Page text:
Meet Harvard’s MBA Class of 2017

Members of Harvard Business School's Class of 2017

Members of Harvard Business School’s Class of 2017

Like so many Harvard Business School students, Libby Leffler makes a lasting impression. Ever since graduating from UC-Berkeley’s Haas School as an undergraduate business major in 2006, she has racked up one achievement after another at two of the hottest tech companies in the world: Google and Facebook.

At Facebook, she performed analysis and managed details for her boss, HBS alum and Facebook COO Sheryl Sandberg. As Sandberg’s business lead, Leffler leaned in and earned a seat at the table, exposing herself to the winning strategies and inner workings of Facebook as it skyrocketed into business lore. But she was more than Sandberg’s eyes-and-ears. For the past three years, Leffler carved out her own path as Facebook’s senior manager of strategic partnerships, where she expanded the company’s relationships with entities ranging from the White House to the Vatican.

Deeply engaged in everything from the San Francisco Symphony to Leanin.Org, where she was launch team manager, Leffler has racked up numerous accolades including being named to Forbes’ “30 Under 30” for media. All in all, Leffler was arguably the most compelling MBA candidate to come out of Silicon Valley this year.


Yet, she remains modest about her accomplishments and bullish about the next two years at Harvard. “I am at HBS to learn as much as I can from everyone around me,” she tells Poets&Quants. “There are few moments in life where you have the chance to break away and surround yourself with some of the world’s most brilliant individuals – which includes both my professors and my classmates. My focus on my first day here will be the same as on my last: The people.”

Leffler is among the headliners for Harvard Business School’s Class of 2017. For the incoming class, HBS is a culmination and a destination, with an MBA being that secret handshake that opens doors to a higher caliber network of superiors, investors, and mentors. On paper, this incoming class of first years ranks among the best ever to step onto the HBS campus. The school’s median GMAT – 730 – held steady with the 2015 and 2016 classes (with the incoming class’ ranging from 700-760 in the middle 80% range). The class also arrives with a impressive 3.66 average undergraduate GPA.

HBS also remains the most popular B-school for applicants, generating 9,686 applications in 2014-2015 (up 143 from 2013-2014 and 371 from 2012-2013). This incoming class did, however, face greater odds of getting into HBS, with the school accepting only 11% of applicants (down 1% for each of the past two years). That said, HBS experienced fewer defections from accepted applicants, with a 91% yield rate (up from 90% and 89% over the past two years). Overall, 937 students will comprise HBS’ Class of 2017, down from the 940 who entered last fall.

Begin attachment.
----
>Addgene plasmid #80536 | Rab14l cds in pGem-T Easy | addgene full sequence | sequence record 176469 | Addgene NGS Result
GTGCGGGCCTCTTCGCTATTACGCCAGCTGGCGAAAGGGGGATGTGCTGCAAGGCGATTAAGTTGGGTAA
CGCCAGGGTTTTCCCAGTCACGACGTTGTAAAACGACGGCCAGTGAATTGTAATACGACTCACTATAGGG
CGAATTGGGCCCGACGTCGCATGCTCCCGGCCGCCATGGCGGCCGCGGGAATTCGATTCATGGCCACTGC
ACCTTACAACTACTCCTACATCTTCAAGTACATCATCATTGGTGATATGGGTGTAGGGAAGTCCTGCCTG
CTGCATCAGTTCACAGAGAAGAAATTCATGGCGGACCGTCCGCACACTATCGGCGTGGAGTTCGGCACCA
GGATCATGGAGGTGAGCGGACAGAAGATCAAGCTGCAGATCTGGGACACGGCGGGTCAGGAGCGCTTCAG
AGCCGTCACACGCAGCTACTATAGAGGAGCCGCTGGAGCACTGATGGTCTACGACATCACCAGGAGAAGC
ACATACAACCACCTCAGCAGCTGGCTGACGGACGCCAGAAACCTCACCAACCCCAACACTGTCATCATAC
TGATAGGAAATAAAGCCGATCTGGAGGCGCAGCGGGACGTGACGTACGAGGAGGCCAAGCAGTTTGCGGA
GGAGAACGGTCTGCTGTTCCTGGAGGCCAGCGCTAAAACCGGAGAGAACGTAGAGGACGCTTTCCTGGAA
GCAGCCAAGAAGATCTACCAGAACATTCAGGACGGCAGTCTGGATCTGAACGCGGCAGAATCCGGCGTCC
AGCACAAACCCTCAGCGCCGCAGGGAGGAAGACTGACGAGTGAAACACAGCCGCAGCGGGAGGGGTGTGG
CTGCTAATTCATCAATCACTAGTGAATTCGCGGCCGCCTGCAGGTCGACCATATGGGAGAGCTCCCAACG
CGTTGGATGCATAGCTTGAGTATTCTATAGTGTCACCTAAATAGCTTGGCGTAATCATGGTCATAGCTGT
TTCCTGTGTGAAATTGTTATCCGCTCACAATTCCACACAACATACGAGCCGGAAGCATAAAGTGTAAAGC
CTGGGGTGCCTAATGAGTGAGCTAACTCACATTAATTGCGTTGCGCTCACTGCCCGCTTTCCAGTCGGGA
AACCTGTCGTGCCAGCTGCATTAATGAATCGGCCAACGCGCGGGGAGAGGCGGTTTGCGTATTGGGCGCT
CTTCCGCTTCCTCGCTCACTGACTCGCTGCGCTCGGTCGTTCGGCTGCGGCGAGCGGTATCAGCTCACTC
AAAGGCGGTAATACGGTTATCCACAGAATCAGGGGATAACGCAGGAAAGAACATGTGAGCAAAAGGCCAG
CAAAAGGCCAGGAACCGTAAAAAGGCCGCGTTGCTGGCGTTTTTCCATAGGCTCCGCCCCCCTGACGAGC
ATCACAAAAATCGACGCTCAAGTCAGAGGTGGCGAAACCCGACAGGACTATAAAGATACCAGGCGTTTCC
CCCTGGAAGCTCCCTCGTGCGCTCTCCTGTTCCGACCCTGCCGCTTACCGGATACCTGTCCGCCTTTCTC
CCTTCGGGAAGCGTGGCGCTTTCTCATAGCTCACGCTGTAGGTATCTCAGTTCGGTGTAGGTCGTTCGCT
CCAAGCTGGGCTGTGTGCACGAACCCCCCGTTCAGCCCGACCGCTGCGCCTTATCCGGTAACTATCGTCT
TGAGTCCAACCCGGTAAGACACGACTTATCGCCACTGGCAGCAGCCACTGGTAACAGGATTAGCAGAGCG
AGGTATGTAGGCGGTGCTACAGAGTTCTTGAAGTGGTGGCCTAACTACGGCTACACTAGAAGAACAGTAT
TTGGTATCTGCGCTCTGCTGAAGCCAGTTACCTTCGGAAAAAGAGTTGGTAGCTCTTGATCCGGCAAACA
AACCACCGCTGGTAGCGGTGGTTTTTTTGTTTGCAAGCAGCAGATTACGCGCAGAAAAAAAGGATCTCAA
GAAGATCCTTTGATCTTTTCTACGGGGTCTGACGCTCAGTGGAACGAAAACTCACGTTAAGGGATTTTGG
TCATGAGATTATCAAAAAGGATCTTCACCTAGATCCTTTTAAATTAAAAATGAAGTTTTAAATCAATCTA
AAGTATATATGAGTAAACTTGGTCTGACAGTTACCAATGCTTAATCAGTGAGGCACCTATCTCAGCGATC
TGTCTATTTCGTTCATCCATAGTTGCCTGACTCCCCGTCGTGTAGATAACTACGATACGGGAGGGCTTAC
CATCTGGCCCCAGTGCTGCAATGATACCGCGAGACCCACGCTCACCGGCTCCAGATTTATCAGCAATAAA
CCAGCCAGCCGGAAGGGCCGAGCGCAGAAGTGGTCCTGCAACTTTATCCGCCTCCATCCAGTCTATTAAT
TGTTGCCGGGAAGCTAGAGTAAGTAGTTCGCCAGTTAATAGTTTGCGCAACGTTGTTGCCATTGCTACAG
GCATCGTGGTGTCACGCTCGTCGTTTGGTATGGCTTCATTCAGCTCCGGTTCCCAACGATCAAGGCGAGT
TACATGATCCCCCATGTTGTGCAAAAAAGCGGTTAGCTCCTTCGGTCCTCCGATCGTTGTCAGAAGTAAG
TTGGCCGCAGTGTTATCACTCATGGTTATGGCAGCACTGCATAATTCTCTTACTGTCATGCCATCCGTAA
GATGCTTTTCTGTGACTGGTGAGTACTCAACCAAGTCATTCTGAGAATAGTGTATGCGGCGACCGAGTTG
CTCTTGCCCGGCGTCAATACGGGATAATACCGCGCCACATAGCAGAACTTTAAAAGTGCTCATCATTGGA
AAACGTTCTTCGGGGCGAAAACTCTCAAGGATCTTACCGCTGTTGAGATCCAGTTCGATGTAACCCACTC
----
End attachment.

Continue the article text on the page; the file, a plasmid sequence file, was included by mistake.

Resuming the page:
Dean Nitin Nohria

Dean Nitin Nohria

When HBS Dean Nitin Nohria addressed the class in late August, he noted that “this is a more diverse class than you might imagine.” Indeed. Women compose 42% of the cohort–nearly equal to the 2017 school classes with the most women (Kellogg and Wharton at 43% — with HBS having an edge in sheer numbers). HBS also registered U.S. ethnic minorities at a 28% clip in its 2017 class, up 3% from both the 2015 and 2016 classes. In addition, over a third – 34% – of HBS’ incoming class comes from overseas, representing 64 countries The school accepted more students from international universities than domestic colleges by a 135-to-130 margin. Overall, 68% of the 2017 class is American, with students hailing from Asia (14%), Europe (9%), Central and South America (3%), Africa (1%) comprising most of the rest. Regionally, Central and South America was the big winner, with student enrollment from this region rising from 29 to 49 students over the past year.

Professionally, the highest percentage of the 2017 class – 18% — previously worked in venture capital and private equity. Consulting covers another 16% of the class, with technology (14%), financial services (11%), public sector and education (8%), health care and biotechnology (7%), consumer products (6%), energy (6%), manufacturing (5%) and the military (5%) also taking up major shares of the class. These numbers are roughly equivalent to the 2016 class, with small declines in financial services and consulting made up for with small gains in technology, energy, manufacturing, and the military.

Go to next page to access student profiles of this year’s incoming class.